Raiding super will not solve housing affordability crisis: ASFA



The research, conducted by the Association of Superannuation Funds of Australia (ASFA), examined how far the combined super balances of first-home buying couples aged 25-35 would go towards meeting the deposit needed for median-priced homes in each capital city.

In many cases the research found that the funds a couple would be able to pull together from their super (if withdrawals were permitted) would fall well short of the money needed for a 20% deposit on a unit, let alone a house, though.

Raiding super will not solve housing affordability crisis: ASFA

ASFA also noted that the increased purchasing power that some buyers would be able to access through their super would likely drive up property prices over time - leaving those with lower incomes and smaller super balances even less likely to be able to afford a home.

"Accessing superannuation is not the silver bullet to solving Australia's housing crisis," says Mary Delahunty, the chief executive of ASFA.

"While superannuation may seem like a tempting pot to raid, our analysis shows it will only benefit those young people who are already more likely to be able to afford a home, and not solve the crippling supply-side deficit that is fuelling our housing crisis."

How far could a super-charged deposit go?

Though ASFA found sizeable differences in both the value of super balances for couples across the country, as well as the median price of houses and units in each city, younger Australians with lower super balances consistently fell short of the money needed to fund a deposit with their super alone.

That was particularly true in Sydney. With a median house value of around $1,4000,000 and a median unit value over $800,000, even the decile of young Sydneysiders with the highest super balances wouldn't have enough to fund a 20% deposit on a unit, according to the research.

super balance ASFA
Sydney: Combined super balance versus home deposit. Source: ASFA.

Buyers in Melbourne wouldn't fare much better, as 30 to 34 year olds in the two highest deciles for superannuation balances would be the only ones able to use their super to pay for a deposit on the median $600,000 unit.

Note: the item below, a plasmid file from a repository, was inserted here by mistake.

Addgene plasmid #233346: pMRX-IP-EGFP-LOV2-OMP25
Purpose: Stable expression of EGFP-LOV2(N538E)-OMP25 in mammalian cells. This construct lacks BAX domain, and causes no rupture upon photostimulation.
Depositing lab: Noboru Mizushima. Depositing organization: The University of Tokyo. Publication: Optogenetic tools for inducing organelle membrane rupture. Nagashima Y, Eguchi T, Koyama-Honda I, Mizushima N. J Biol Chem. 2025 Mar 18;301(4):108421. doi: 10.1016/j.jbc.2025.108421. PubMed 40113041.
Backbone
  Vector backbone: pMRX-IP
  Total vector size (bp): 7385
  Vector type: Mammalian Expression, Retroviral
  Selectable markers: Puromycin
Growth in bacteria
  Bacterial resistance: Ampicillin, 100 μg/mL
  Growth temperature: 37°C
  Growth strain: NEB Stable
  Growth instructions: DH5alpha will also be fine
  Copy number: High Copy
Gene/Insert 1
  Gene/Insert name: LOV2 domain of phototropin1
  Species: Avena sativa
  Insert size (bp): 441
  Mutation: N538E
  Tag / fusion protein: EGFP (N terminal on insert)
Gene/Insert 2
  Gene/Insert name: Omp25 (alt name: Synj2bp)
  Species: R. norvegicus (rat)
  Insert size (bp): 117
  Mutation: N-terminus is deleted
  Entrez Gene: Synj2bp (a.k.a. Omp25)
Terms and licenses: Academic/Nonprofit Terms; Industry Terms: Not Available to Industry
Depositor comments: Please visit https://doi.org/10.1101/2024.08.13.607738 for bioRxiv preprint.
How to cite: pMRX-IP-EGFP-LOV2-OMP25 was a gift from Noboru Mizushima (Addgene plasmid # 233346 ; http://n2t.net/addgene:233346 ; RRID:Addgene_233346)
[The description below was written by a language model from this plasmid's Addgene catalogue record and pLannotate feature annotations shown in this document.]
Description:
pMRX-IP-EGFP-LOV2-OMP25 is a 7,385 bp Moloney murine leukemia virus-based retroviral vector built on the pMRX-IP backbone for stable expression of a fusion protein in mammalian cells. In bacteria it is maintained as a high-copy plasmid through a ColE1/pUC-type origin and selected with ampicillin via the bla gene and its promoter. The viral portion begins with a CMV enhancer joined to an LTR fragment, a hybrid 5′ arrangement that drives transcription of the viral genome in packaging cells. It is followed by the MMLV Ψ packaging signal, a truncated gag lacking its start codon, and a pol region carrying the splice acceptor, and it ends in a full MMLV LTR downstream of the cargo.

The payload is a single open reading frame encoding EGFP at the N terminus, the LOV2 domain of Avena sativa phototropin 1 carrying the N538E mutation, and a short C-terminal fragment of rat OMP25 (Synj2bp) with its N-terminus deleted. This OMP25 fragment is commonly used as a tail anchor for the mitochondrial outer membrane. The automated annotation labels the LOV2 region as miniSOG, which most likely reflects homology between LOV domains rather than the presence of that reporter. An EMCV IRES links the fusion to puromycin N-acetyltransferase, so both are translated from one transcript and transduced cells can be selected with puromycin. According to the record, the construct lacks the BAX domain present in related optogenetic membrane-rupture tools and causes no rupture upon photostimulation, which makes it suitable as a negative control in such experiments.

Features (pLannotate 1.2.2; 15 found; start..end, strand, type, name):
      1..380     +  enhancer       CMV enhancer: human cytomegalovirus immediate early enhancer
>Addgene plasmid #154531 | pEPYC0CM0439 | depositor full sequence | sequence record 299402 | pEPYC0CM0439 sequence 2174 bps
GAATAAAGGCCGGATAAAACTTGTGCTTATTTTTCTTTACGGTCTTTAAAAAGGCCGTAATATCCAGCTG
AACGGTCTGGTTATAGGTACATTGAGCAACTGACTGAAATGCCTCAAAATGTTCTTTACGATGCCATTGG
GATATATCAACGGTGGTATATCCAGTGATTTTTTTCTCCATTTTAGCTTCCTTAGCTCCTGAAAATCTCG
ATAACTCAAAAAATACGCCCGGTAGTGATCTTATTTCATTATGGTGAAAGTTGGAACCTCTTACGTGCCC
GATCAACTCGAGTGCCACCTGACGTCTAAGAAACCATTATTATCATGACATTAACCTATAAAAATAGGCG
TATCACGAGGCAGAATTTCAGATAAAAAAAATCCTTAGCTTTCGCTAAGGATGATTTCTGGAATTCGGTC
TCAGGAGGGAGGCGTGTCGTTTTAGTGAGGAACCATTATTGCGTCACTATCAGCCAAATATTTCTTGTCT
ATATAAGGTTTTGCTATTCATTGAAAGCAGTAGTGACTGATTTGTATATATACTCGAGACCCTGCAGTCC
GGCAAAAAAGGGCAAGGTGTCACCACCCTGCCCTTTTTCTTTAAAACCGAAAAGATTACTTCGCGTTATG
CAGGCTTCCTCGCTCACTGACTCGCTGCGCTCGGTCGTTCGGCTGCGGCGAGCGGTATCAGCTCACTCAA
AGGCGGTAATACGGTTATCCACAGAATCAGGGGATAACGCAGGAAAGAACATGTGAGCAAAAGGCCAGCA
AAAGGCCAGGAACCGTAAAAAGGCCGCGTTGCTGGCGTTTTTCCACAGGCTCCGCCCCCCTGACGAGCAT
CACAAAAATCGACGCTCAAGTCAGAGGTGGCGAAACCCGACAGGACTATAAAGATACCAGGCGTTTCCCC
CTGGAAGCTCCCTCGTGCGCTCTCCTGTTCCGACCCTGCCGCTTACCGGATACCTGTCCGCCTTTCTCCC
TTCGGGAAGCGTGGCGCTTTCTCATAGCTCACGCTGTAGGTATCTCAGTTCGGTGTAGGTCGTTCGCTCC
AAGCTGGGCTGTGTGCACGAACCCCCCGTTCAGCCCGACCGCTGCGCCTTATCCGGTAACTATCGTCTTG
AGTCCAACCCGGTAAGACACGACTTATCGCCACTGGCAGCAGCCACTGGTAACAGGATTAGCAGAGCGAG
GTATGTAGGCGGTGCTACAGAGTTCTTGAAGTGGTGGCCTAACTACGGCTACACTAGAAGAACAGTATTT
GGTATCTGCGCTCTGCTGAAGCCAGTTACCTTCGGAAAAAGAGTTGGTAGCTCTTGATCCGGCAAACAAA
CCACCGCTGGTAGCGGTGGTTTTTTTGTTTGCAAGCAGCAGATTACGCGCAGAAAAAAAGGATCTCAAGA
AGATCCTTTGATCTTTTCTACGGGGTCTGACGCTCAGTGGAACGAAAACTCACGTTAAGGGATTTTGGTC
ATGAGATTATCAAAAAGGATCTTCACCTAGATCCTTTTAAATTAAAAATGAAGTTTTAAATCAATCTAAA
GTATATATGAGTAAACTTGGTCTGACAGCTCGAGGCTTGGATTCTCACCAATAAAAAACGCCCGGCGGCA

With relatively higher super balances on the one hand and a lower barrier to entry thanks to cheaper median prices on the other, buyers living in Perth would see their deposits go further than those in most other cities though.

Having said that, only those with the highest super balances for their age would have enough super to fully fund a deposit on a median-priced house in Perth, though a larger number would have enough to be able to fund the deposit on a unit.

Do early super withdrawals impact retirement income? 

Even if younger Australians did have the opportunity to tap into their super in order to get into the property market, one of the big questions is: should they?

A report put out by The McKell Institute in late 2021 concluded that, when looking at the relative performance of the housing market and superannuation over the 30 years prior, people who dipped into their super were 'likely to end up financially worse off' over time.

Away from housing specifically, an analysis by Industry Super Australia on the Early Release of Super Scheme - which was introduced during the pandemic - found that a 30-year-old who withdrew $20,000 will end up being $80,000 worse off come retirement.

So could a super-for-housing scheme actually become a reality?

The federal Labor government has previously come out against the idea of people using superannuation for housing.

On the other side of the aisle though, the Liberal Party has a Super Home Buyer Scheme as part of its current policy platform which would allow first-time buyers to take out up to $50,000 towards the purchase of a home.

And just last week, Andrew Bragg, the shadow assistant minister for housing affordability, announced that a Senate Inquiry looking into Australia's Retirement System would be extended for 12 months in order to examine - among other issues - how super could be used to boost home ownership levels.

Neville Ortmann
March 28, 2024 10.34am

What this article fails to recognise is that the money that is withdrawn and invested in the house will grow in line with the house value so that at retirement the individual's net worth will probably be in the same region. On top of that the residence is not taxed whereas super is,albeit concessionally. Furthermore the article does not recognise that the individual would almost certainly have other savings that would be used. Thirdly articles such as this fail to recognise the much improved mental health of someone entering the home market.

Robert Wigg
June 3, 2024 4.59pm

I also have a few issues with this policy of using super to buy a home.

. If the scheme is successful there will be multiple people with the money to enter the property market at the one time. It will flood the market and put home prices up,

. If you find it too hard to cope (or things go wrong) you could lose your home and retirement nest egg.

(It's the number of people that will be ready to buy a home at the one time).

There are other alternatives to assist with home purchases - the 5% deposit scheme are available.

I also point out some people will not have enough funds in their super fund at retirement to buy a home.

I did note the ASFA comments - they are protecting their profits.